Over the past couple months, I’ve read articles from 3 embarrassed reporters who fell, or almost fell, for various types of scams.
A common theme throughout is they all referred to themselves as stupid, fools, or idiots. Some might disagree, but my view is that one doesn’t get to write articles for ZDNet or “Business Insider” or “The Charlotte Observer” if they’re an idiot, stupid, or a fool
These reporters, unfortunately, are purveyors of the myth held so tenaciously by most people–that is, scam victims are either uneducated, stupid, or incredibly gullible. That mindset makes victims blame themselves for having been victimized, and also makes them hesitant to report the crime.
The truth is that these scammers have learned very well how to play on peoples emotions, thereby increasing the possibility that their prey will react in a manner they wouldn’t normally. They know when they’re likely to have the best success with their plans–shipping scams cluster around the holidays when many folks are sending packages, calling people around dinnertime when their attentions are focused on getting a meal on the table, weaving a tale that causes folks to fear for their safety or financial well-being or that of their loved ones. The good ones have learned their trade (if you can call it that) well, and have no conscience or compunctions about hurting others. They put us in positions where we often have to go against the way we as human beings are wired. Trust is one of those commodities that bind people together. Good relationships can’t exist without it. And yet, if people are not to become victims of scammers, then we often have to suspend that trust until we have proof that it’s warranted, even though our normal instinct is usually to trust others.
It used to be that scammers might call on the phone (though that was not cheap) or send letters via the mail, which wasn’t cheap either. Scams then primarily had a local reach. Nowadays, we’re bombarded on all sides with them. Phone calls via VOIP cost almost nothing. Scammers find various ways to get into our email inboxes without paying a cent, and these folks come from all around the world. Fatigue, stress, illness, changes in routine, and a thousand and one other factors can result in anyone letting their vigilance down for only a moment, and the victimization can take place.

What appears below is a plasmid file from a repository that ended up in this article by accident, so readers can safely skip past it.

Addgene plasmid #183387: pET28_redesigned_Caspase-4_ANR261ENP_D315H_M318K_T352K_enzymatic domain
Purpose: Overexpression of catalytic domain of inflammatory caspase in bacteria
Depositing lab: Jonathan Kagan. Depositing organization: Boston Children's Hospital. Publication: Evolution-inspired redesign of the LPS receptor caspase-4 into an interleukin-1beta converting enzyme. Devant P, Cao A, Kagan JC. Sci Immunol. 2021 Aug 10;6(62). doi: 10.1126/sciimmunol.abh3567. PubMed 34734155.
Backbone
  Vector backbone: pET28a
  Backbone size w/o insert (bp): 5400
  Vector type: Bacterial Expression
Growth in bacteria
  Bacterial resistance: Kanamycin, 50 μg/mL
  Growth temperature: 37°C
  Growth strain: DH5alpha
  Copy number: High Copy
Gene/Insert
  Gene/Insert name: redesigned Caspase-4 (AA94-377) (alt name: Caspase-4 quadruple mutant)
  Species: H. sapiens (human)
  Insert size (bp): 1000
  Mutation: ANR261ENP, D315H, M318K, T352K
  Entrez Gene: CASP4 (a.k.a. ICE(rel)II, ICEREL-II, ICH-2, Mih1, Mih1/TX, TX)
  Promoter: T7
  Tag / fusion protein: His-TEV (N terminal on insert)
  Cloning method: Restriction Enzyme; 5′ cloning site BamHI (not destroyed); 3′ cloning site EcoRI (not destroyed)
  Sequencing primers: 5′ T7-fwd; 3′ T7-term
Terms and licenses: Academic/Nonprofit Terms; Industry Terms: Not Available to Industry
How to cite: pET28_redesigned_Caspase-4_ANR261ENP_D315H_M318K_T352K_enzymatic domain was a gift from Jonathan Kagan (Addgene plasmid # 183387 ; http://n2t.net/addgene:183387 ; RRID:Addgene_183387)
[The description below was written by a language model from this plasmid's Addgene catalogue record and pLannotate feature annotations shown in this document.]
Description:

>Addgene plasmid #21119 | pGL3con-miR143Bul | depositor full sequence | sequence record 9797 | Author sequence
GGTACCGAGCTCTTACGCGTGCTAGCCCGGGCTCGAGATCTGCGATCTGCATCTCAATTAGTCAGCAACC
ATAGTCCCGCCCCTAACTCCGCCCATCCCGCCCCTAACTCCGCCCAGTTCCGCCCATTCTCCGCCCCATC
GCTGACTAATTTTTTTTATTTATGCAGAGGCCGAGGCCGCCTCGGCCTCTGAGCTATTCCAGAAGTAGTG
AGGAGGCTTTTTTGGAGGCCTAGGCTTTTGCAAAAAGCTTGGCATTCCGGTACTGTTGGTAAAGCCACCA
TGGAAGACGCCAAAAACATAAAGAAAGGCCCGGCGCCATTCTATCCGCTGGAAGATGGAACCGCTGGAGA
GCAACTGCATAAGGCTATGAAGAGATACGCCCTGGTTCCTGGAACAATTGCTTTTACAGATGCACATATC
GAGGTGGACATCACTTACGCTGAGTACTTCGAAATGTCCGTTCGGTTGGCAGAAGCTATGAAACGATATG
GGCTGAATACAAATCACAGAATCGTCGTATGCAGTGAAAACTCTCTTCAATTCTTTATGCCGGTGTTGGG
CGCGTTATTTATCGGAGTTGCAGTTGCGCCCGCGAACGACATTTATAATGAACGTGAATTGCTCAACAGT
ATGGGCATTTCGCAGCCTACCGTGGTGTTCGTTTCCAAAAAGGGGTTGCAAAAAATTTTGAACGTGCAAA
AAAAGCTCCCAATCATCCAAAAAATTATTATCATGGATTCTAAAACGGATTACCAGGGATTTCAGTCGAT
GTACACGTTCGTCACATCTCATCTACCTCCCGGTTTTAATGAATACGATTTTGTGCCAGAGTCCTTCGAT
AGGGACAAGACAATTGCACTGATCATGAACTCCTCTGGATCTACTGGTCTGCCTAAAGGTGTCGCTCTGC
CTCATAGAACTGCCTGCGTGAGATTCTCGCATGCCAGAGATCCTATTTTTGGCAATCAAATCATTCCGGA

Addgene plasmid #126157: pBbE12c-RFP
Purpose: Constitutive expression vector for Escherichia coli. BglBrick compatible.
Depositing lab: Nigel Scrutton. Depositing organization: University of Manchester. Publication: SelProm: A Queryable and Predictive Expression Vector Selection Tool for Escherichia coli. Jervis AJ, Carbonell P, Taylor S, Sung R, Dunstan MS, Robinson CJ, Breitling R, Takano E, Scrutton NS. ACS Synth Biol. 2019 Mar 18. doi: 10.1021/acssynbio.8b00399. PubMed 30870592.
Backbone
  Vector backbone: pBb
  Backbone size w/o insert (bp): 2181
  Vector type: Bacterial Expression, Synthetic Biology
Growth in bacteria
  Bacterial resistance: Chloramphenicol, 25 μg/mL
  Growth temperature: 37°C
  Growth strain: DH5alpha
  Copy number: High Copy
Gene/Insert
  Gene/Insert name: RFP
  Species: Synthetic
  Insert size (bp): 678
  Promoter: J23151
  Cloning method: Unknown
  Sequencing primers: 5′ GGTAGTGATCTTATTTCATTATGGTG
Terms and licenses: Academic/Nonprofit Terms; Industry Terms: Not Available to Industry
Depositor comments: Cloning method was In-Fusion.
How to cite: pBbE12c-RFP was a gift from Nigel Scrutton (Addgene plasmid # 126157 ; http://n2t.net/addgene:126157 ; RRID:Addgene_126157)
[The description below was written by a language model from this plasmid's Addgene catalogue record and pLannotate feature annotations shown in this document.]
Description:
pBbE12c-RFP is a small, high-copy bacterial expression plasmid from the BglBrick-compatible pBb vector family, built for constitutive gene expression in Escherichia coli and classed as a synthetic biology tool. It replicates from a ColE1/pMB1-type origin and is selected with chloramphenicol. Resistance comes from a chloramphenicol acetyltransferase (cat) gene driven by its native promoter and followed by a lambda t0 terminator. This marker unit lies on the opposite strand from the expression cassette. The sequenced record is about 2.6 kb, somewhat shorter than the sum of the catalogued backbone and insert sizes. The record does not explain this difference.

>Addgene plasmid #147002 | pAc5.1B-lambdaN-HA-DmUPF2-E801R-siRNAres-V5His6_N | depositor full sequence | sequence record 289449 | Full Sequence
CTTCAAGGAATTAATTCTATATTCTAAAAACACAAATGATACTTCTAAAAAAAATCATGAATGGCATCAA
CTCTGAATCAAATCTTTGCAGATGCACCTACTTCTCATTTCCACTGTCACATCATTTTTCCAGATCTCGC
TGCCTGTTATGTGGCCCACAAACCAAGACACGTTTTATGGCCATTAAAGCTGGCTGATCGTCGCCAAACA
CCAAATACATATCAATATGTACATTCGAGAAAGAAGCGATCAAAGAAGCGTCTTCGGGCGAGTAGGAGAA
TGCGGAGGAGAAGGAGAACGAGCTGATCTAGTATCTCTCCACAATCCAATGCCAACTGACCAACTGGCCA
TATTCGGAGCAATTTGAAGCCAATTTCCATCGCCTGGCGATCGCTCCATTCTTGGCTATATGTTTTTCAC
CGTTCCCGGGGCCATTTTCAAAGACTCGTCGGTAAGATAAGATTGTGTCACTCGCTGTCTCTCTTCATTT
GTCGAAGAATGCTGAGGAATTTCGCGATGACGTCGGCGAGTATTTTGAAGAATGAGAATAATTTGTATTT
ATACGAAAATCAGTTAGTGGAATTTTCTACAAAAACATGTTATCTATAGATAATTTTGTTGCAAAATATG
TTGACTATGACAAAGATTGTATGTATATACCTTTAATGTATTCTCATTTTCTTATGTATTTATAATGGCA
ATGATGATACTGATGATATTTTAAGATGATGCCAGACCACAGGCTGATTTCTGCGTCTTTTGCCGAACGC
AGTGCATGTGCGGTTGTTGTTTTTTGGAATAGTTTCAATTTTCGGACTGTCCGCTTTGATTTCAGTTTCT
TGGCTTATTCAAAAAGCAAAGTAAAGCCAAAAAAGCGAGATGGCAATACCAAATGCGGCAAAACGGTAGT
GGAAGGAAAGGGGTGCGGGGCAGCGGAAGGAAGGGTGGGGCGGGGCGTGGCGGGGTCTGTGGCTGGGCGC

If we learned anything during the pandemic, one of the things we surely came to understand is that the more we’re exposed to an illness, the greater the chance was that we would fall ill. So it is with scams. The more we’re exposed, the greater the odds we’ll fall victim. And we’re constantly exposed.
The mindset around scams needs to change. Everyone needs to understand that very wise, smart, well-educated, and savvy people can, under the right circumstances and at the right time, be victimized. Victims should be given empathy and support, not the side-eye of blame. They should be encouraged to report the crime, just as they might be encouraged to report a theft or an auto accident. They should be provided with psychological counseling, as is now provided to many victims of other types of crime.
I also note in this context that many scammers are also victims. Not those running the scam operations, of course, but the employees of call centers or the money mules that collect the ill-gotten gain for those running the scam operations are very often either tricked or forced into such jobs, either by being told they’ll be doing a job they really won’t be doing, or simply through financial necessity. I’ve relayed on this site on several occasions a story of a girl who called wanting to buy my property. Since I’m on the “Do Not Call” Registry, the call was illegal. She was obviously very young (I’d say early 20’s, if that), had no idea that she might be doing something illegal, and was just doing what she was told to do by the “boss”. She was probably ecstatic to have her first job. To have a grumpy, mean old lady tell her she was being asked to do something bad was likely very devastating. I felt sorry for her.
Since these scam organizations are basically organized crime, they’re not above human trafficking to get their employees, either. They leave a long trail of victims.
There are things we can do to protect ourselves. It’s not hopeless. But the first thing each and every one of us needs to do is to acknowledge that we ourselves could fall for a scam, and that doing so is not just for the gullible, stupid, uneducated, or bumblers among us. Once we realize that we can in fact be victimized, then we’re in a far better position to take steps to protect ourselves. If we feel we cannot be scammed, then we won’t ever prepare for the eventuality. If we understand we absolutely can fall for a con, just as we can be the victim of a fire or tornado, then we’ll understand the need to prepare and protect ourselves, just as we might do with a fire or tornado drill.